1. Feb 22, 2012 #1
    Hi everybody,

    Below is a circuit that I am investigating. All the components are linear, nothing fancy here.

    circ1.jpg

    My goal is to maximize the average power P dissipated in the resistor Re. To this aim, I am only allowed to play with the angular frequency ω of the voltage source and with the value of the resistor Re. All the other parameters are set to fixed values.

    First approach: from Kirschoff's law, I derive an expression for the average power P dissipated in Re. I have then to solve simultaneously dP/dRe=0 and dP/dω=0 in terms of Re and ω. The second equation does however correspond to a high order polynomial in ω (7th I think I remember) for which analytical solutions are not known.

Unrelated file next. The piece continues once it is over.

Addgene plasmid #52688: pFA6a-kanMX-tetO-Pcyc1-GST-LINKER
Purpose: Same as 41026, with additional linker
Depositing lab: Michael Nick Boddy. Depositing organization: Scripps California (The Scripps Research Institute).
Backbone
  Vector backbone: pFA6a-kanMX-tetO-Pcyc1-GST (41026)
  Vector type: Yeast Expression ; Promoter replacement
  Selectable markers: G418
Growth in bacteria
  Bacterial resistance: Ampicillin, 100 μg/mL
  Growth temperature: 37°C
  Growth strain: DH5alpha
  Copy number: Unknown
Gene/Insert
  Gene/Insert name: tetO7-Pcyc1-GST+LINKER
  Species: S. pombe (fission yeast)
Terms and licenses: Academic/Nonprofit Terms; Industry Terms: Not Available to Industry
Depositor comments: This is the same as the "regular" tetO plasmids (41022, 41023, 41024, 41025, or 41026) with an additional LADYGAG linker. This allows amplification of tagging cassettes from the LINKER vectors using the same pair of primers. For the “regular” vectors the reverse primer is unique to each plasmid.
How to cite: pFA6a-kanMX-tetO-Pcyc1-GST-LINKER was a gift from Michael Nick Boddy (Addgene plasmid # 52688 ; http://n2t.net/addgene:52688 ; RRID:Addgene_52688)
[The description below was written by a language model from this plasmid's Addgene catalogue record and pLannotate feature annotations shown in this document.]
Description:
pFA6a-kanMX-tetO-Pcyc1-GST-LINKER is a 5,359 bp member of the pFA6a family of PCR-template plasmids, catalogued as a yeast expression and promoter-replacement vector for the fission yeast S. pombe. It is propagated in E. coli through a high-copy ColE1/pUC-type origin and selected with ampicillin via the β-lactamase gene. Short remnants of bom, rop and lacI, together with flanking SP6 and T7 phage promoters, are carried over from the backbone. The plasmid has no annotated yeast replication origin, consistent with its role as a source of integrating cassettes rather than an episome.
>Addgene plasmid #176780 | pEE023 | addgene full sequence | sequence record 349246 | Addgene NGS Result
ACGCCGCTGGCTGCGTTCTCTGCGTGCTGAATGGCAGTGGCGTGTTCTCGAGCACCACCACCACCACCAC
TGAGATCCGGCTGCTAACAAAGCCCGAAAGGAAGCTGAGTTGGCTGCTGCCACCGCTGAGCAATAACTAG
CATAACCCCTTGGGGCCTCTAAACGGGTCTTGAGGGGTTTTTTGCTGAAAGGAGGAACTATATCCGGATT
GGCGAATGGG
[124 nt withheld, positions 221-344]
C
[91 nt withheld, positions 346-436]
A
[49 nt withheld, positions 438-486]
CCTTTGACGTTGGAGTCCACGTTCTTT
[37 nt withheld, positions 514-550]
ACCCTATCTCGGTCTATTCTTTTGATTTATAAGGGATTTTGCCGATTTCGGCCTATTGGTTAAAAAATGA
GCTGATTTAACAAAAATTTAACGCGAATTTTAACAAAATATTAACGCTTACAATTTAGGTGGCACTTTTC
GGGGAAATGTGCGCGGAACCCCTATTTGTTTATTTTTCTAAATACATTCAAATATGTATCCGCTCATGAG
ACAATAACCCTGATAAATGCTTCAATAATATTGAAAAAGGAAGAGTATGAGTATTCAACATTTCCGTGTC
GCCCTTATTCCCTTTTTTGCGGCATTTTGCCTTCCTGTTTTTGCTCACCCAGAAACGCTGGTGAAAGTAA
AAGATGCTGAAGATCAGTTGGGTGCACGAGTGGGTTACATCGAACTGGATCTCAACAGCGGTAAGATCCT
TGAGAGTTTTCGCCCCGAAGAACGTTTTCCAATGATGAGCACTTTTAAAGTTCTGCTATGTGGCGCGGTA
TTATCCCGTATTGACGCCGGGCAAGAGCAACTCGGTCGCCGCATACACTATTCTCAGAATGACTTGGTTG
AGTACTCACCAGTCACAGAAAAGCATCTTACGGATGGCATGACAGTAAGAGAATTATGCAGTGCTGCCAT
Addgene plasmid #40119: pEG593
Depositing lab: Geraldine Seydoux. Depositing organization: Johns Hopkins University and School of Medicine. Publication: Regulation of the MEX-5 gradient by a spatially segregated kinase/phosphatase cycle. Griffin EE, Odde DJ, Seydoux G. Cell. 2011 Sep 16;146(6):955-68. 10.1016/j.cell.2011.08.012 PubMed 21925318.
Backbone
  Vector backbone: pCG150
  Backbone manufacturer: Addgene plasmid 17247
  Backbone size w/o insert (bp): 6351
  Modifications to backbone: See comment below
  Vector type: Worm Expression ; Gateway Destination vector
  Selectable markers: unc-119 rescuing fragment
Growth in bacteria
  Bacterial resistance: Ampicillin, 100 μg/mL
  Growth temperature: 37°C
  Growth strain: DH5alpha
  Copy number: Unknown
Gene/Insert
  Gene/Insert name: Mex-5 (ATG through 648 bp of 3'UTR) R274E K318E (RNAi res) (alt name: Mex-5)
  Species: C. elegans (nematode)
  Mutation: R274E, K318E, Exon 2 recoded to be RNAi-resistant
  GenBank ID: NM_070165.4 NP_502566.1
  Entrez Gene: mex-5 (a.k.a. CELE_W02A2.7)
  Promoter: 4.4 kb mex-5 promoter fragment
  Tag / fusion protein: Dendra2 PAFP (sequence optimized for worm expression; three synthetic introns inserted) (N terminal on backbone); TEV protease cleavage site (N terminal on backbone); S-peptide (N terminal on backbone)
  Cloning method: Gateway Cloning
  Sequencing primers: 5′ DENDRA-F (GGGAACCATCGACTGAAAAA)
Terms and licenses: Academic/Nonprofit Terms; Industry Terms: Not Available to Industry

Second approach: I transform the initial circuit into the Thevenin equivalent shown below. I then apply the maximum power transfer theorem stating that maximum power will be dissipated in Ze when Ze=Zm*. If some conditions on the parameters other than Re and ω are fulfilled, I obtain two couples of solution in Re and ω respecting Ze=Zm*. And here comes my problem: while these couple of solutions respect dP/dRe=0 from the first approach, they are not solutions of dP/dω=0.
    circ2.jpg

    While one may suggest an error in the derivations, I checked it many times with symbolic computations software. I rather believe that the maximum power transfer theorem does not yield in the particular situation that I consider, but I do not manage in finding the reason, neither from a mathematical or physical point of view. Any help would be appreciated.
     
    Last edited: Feb 22, 2012
  2. jcsd
  3. Feb 22, 2012 #2

    Philip Wood


    The maximum power theorem deals gives the optimum load impedance (Ze) for a given power supply impedance (Zm).

    I don't think it applies here, because, by allowing ω to alter, you no longer have a given (i.e. constant) Zm. You alter both Ze and Zm at the same time.